Haiti, 18 Months After Quake: Successes and Challenges in Aid Delivery

Local men work together to rebuild a school destroyed in the earthquake. The current political stalemate is causing delay in aid delivery for post-quake reconstruction work in Haiti. Photo by: Marco Dormino / UN

Post-quake reconstruction work in Haiti has made gains, but the current political stalemate is causing delay in aid delivery, according to a report by a U.N. advisory group chronicling the results of its four-day mission to the Caribbean nation.

The visit came a year after the Economic and Social Council’s Ad Hoc Advisory Group on Haiti’s first, which took place six months after a powerful earthquake killed and displaced tens of thousands of people in the Western Hemisphere’s most impoverished country.

The 13-member group noted successes in debris removal, resettlement of displaced people and cholera fight. But aid coordination remains a problem, it said in the report.

“It has become particularly urgent in view of the greater number of development partners providing aid to Haiti and the resources committed to the reconstruction process,” the group said, as quoted by the U.N. News Service. “Almost all of the interlocutors of the group held the view that aid is still not sufficiently coordinated, which creates duplication and reduces the effectiveness of interventions.”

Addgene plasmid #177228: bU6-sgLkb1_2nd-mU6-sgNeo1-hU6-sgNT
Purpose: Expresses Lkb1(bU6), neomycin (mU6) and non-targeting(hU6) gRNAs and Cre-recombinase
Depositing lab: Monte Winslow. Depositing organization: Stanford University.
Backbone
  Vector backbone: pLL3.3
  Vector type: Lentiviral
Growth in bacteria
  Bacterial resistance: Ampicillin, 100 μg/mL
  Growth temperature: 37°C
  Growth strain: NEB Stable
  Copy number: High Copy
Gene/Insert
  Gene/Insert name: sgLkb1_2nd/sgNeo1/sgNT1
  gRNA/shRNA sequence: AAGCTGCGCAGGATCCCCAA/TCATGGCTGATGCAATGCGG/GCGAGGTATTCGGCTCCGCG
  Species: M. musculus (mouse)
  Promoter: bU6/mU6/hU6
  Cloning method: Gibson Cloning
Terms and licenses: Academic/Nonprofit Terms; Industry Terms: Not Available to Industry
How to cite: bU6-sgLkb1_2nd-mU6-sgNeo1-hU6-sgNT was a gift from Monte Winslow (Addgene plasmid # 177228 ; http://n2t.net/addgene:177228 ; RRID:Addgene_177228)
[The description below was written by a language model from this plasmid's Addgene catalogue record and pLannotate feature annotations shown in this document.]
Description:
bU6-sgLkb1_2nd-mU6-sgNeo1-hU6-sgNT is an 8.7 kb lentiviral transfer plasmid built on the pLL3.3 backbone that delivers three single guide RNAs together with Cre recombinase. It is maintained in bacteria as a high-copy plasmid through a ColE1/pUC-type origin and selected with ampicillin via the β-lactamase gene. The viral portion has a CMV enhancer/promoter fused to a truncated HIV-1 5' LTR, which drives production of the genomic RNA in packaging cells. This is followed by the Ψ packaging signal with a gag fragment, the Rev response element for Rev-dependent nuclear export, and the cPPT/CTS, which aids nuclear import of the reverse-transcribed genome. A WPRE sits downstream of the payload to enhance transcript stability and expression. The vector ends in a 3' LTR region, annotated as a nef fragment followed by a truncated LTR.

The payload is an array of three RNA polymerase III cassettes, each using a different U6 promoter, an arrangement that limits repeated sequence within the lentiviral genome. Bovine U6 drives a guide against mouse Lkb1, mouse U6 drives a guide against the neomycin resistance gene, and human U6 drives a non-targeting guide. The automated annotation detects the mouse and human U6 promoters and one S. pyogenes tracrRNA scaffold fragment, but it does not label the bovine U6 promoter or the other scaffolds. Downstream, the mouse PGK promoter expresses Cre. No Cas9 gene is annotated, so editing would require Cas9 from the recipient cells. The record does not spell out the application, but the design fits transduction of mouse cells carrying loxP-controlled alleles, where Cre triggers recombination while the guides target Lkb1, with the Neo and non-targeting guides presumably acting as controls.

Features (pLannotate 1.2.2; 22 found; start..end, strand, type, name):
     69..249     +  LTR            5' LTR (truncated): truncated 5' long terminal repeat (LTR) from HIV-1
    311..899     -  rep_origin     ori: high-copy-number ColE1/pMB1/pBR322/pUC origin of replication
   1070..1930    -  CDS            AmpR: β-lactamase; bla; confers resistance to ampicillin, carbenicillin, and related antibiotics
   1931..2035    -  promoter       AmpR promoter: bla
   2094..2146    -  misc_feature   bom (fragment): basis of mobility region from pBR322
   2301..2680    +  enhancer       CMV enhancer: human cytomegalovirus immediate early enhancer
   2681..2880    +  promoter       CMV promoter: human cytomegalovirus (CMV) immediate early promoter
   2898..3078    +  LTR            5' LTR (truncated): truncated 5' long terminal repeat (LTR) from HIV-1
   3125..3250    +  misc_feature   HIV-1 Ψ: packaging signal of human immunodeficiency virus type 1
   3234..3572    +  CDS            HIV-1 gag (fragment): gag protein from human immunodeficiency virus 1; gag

Another problem: the ongoing struggle between Haitian President Michel Martelly and parliament on confirming a new prime minister.

“[T]he inability of political actors to find a rapid solution to this stalemate is having detrimental consequences on international assistance, on Haiti’s prospects for development, and most importantly, on its people,” said Keith Morrill, Canada’s representative to the United Nations, who led the group.

The panel backs a continued, strong U.N. presence on the ground but urges the global body to “pool the resources of United Nations entities on the ground, including in the provinces, and encourage all development partners to increase their share of the number of staff posted outside of Port-au-Prince, thereby increasing local capacities and supporting decentralization efforts.”


    Eliza Villarino currently manages one of today’s leading publications on humanitarian aid, global health and international development, the weekly GDB. At Devex, she has helped grow a global newsroom, with talented journalists from major development hubs such as Washington, D.C, London and Brussels. She regularly writes about innovations in global development.